Have you noticed most yoga classes start the session with a yoga practice known as The Sun Salutation?
This is a beautiful ancient practice which traditionally the ancients practiced at the break of dawn to greet the sun and welcome in a new day. Coupled with this, ancient yogis saw this practice as a way to harness and draw in the sun’s energy into your body – thus increasing your sense of energy and vitality levels.
Known also by its Sanskrit name of Surya Namaskar, or Salute to the Sun, the Sun Salutation consists of a series of 12 poses which forms a graceful and energizing sequence and is often included as part of the warm-up in your yoga class.
There are many benefits gained from practicing the Sun Salutation.
Seven Benefits of Practicing Surya Namaskar
1. Improves flexibility of the spine as it allows the body to stretch forwards and backwards.
2. Increase blood circulation.
3. Puts you in tune with your breath. If you find your breath becoming irregular, adapt the practice so your breath becomes steady and rhythmical.
4. Reconnects and energizes your solar plexus – your fire energy center.
5. Stretches and strengthens the whole body.
6. The rhythmical nature of the sequence helps to center, ground and realign your energy.
7. You reconnect with your innate sense of inner power and inner strength.
How To Do The Sun Salutation
When you first practice the Sun Salutation, it can feel quite strange and complicated. As a yoga teacher, I often see students struggle with their co-ordination and strength to complete a cycle. However, once you get the hang-off the sequence, this yoga sequence is a most rewarding experience.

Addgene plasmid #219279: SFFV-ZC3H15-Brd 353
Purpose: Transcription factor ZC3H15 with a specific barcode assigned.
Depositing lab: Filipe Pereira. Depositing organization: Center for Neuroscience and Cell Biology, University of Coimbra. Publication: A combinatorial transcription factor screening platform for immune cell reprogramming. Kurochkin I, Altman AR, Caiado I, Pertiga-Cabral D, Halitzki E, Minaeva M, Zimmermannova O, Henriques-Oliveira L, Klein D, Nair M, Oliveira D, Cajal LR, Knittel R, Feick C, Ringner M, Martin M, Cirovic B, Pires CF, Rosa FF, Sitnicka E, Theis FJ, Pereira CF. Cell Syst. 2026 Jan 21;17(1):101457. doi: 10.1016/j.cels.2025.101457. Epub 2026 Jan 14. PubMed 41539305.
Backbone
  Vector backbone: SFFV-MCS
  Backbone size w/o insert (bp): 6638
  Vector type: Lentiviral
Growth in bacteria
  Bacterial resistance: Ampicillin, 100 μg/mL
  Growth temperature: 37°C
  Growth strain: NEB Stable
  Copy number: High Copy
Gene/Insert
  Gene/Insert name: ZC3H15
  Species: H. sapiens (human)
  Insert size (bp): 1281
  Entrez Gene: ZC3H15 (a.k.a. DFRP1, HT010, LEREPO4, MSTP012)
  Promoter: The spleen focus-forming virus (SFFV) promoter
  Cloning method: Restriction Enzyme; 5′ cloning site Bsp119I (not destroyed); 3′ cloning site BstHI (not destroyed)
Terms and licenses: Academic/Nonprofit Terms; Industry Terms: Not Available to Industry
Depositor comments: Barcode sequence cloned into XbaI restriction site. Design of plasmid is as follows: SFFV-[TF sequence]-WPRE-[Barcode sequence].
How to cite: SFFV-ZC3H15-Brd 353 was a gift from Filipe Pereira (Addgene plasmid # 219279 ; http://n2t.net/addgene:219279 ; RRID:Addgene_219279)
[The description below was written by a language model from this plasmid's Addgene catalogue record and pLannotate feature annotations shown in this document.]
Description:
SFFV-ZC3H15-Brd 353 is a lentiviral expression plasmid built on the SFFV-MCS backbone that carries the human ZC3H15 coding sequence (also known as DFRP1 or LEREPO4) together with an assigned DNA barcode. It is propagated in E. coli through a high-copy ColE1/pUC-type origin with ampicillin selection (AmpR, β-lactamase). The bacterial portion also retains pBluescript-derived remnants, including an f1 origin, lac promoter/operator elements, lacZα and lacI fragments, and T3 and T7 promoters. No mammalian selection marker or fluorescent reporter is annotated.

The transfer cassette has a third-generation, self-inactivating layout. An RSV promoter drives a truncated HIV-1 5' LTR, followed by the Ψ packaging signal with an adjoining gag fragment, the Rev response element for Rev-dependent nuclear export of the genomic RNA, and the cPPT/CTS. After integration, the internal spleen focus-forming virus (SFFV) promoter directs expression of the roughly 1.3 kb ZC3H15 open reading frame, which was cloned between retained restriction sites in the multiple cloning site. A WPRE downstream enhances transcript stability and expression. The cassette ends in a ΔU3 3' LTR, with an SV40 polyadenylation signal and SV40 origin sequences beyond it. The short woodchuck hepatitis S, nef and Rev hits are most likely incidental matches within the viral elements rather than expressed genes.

Ideally, it is best to learn this sequence from a qualified yoga teacher. She will be able to guide you through the sequence and ensure your technique is correct.
Different schools and styles of yoga have their own variation of the Sun Salutation. However, most styles follow the similar structure below:
Start in the Mountain Pose, then flow into Prayer pose, progress into a standing backward bend, followed by a head to knee forward bend, next you flow into a lunge pose, then a plank pose followed by cobra or downward dog pose, the sequence is completed by coming back into a lunge pose, forward bend and finally coming to stand back in the Mountain Pose. The sequence is then repeated leading with the opposite leg.
Ideally, as your strength and confidence increases, aim to complete at least 3 – 7 rounds (a round consists of leading with first one leg, then the other leg)
Variations: Seated Sun Salutation/Standing with a Chair
Although traditionally done as a standing sequence, the Sun Salutation can easily be adapted if you suffer from back pain or have trouble standing up. You can practice it seated on a chair, (or the side of your bed) or standing up using a chair for support.
I teach a group of elders yoga, and they find the seated Salute to the Sun practice a great way to limber up and loosen stiff joints and tired body parts.
Nischala Joy Devi, in her book “The Healing Power of Yoga” (Three Rivers Press, 2000) offers you detailed instructions in how to practice a seated version of the Sun Salutation as well as a standing version with a chair. Both these variations are easy to follow and adapt to your particular needs.
As you can see this practice offers you a complete yoga exercise sequence. You can practice a seated Sun Salutation, a standing version with a chair or standing up without any props. You can also vary the speed to make it more energetic and aerobic or slow the pace right down and use it as a calming wind-down practice before going to bed.